Photo/Illutration South Korean President Yoon Suk-yeol speaks to reporters at the presidential office in Seoul on June 9. (Provided by Dong-A Ilbo)

New South Korean President Yoon Suk-yeol expressed his intention to meet with Prime Minister Fumio Kishida on the sidelines of the NATO summit scheduled for June 29 and 30.

Yoon told reporters on June 9 that preparations are being made for possible talks with Kishida at that meeting in Madrid.

Kishida is preparing to become the first Japanese prime minister to attend a NATO summit, while Yoon, who took office in May, has decided to attend the meeting.

Yoon also expressed hope that Seoul and Tokyo can resolve the compensation issue concerning former Korean wartime laborers and other matters that have strained bilateral relations.

“I believe we can peacefully settle the issues between South Korea and Japan through future-oriented cooperation,” Yoon said.

But he added that it is too early to confirm that talks with Kishida will be held at the NATO summit.

Although Yoon has expressed hopes of meeting with Kishida as soon as possible to improve bilateral ties, the Japanese side is reluctant to hold talks on politically sensitive issues during the NATO summit, which coincides with the Upper House election campaign period in Japan.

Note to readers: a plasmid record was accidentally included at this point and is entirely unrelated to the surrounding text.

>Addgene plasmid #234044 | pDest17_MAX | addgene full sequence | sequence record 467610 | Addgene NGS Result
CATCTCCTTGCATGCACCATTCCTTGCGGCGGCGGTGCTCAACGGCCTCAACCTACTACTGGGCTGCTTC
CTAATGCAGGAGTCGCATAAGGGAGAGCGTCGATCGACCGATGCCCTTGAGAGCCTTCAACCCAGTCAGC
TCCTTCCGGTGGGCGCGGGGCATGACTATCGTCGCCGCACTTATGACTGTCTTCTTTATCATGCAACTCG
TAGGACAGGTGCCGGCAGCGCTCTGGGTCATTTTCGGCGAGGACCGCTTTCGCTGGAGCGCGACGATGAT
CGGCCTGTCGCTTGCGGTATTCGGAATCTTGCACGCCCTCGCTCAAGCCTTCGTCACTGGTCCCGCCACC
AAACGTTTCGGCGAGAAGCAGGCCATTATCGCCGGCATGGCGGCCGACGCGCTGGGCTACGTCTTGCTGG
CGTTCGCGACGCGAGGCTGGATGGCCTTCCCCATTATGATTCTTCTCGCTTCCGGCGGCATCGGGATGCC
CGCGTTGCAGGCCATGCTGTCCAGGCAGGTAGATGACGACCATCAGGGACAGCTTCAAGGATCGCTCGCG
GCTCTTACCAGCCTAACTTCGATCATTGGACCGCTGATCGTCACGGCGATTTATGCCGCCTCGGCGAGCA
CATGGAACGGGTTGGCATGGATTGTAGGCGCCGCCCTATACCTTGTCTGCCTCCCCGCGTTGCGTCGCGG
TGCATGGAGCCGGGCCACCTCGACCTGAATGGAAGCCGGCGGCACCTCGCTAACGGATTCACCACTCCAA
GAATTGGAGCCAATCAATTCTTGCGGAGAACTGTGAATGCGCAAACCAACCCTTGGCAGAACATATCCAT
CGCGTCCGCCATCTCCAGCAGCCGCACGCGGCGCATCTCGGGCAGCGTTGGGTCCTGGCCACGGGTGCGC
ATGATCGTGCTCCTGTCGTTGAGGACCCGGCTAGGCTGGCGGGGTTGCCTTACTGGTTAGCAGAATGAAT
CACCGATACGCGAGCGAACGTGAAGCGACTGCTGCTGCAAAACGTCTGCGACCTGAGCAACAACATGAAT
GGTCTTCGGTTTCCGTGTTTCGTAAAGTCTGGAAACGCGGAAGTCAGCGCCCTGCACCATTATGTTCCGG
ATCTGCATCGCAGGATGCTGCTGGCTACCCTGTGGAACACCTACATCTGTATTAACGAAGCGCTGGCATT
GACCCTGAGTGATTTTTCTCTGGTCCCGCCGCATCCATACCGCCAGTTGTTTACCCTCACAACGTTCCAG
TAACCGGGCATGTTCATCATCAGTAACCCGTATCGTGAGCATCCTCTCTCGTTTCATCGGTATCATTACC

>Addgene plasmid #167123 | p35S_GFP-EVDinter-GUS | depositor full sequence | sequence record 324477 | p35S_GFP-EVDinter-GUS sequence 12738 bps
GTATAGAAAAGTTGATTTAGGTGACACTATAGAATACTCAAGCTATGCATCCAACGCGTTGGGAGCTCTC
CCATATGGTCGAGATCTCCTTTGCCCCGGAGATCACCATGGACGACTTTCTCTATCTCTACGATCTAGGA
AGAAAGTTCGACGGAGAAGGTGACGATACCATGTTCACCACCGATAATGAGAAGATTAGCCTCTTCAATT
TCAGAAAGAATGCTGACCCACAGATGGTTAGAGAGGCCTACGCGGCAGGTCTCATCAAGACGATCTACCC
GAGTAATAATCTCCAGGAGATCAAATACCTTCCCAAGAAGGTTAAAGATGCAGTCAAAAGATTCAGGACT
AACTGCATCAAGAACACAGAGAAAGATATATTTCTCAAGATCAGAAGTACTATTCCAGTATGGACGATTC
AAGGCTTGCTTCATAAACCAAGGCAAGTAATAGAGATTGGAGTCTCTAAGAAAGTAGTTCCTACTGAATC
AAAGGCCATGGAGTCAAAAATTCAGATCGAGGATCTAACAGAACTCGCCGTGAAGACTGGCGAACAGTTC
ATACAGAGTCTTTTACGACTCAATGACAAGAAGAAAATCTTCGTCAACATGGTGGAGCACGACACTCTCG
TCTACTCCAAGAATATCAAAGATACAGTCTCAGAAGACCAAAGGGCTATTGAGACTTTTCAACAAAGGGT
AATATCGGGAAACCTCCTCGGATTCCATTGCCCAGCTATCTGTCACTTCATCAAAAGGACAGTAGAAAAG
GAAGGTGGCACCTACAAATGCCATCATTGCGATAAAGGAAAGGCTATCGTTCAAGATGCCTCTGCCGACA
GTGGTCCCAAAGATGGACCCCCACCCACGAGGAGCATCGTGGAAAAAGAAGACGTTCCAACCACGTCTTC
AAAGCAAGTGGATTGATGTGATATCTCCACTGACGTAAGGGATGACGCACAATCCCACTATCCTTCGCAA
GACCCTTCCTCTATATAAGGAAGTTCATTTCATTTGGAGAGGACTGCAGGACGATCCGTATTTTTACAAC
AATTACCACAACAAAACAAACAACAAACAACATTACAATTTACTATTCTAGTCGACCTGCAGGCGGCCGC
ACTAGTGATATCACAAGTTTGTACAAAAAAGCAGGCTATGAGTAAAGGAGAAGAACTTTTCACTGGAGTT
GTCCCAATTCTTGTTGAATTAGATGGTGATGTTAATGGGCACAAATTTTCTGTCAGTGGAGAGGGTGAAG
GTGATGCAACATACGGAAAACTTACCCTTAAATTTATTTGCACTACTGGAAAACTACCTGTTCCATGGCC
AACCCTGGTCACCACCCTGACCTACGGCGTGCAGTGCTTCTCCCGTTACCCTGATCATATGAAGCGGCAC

Unlike his predecessor, Moon Jae-in, Yoon takes a flexible stance toward long-standing issues between the two countries. His election victory raised hopes among Japanese government officials for a thaw in the icy relations with South Korea.

But soon after the inauguration of the Yoon administration, a South Korean vessel conducted a maritime survey in waters off the disputed Takeshima islets.

Japan considers the Takeshima islets as part of Shimane Prefecture, but they are also claimed by South Korea, which calls the islets Dokdo.

A senior Japanese Foreign Ministry official said the ministry was initially unfazed by the survey, believing that it would be a brief study and was based on a decision by the Moon administration.

But the survey lasted for two days, sparking a backlash, mainly from the conservative ruling Liberal Democratic Party.

Although the NATO summit could offer an opportunity for Kishida and Yoon to chat on the sidelines, a senior LDP official said such talks would be unwise since no concrete progress has been made on the bilateral issues.

(This article was written by Takuya Suzuki in Seoul and Yuichi Nobira in Tokyo.)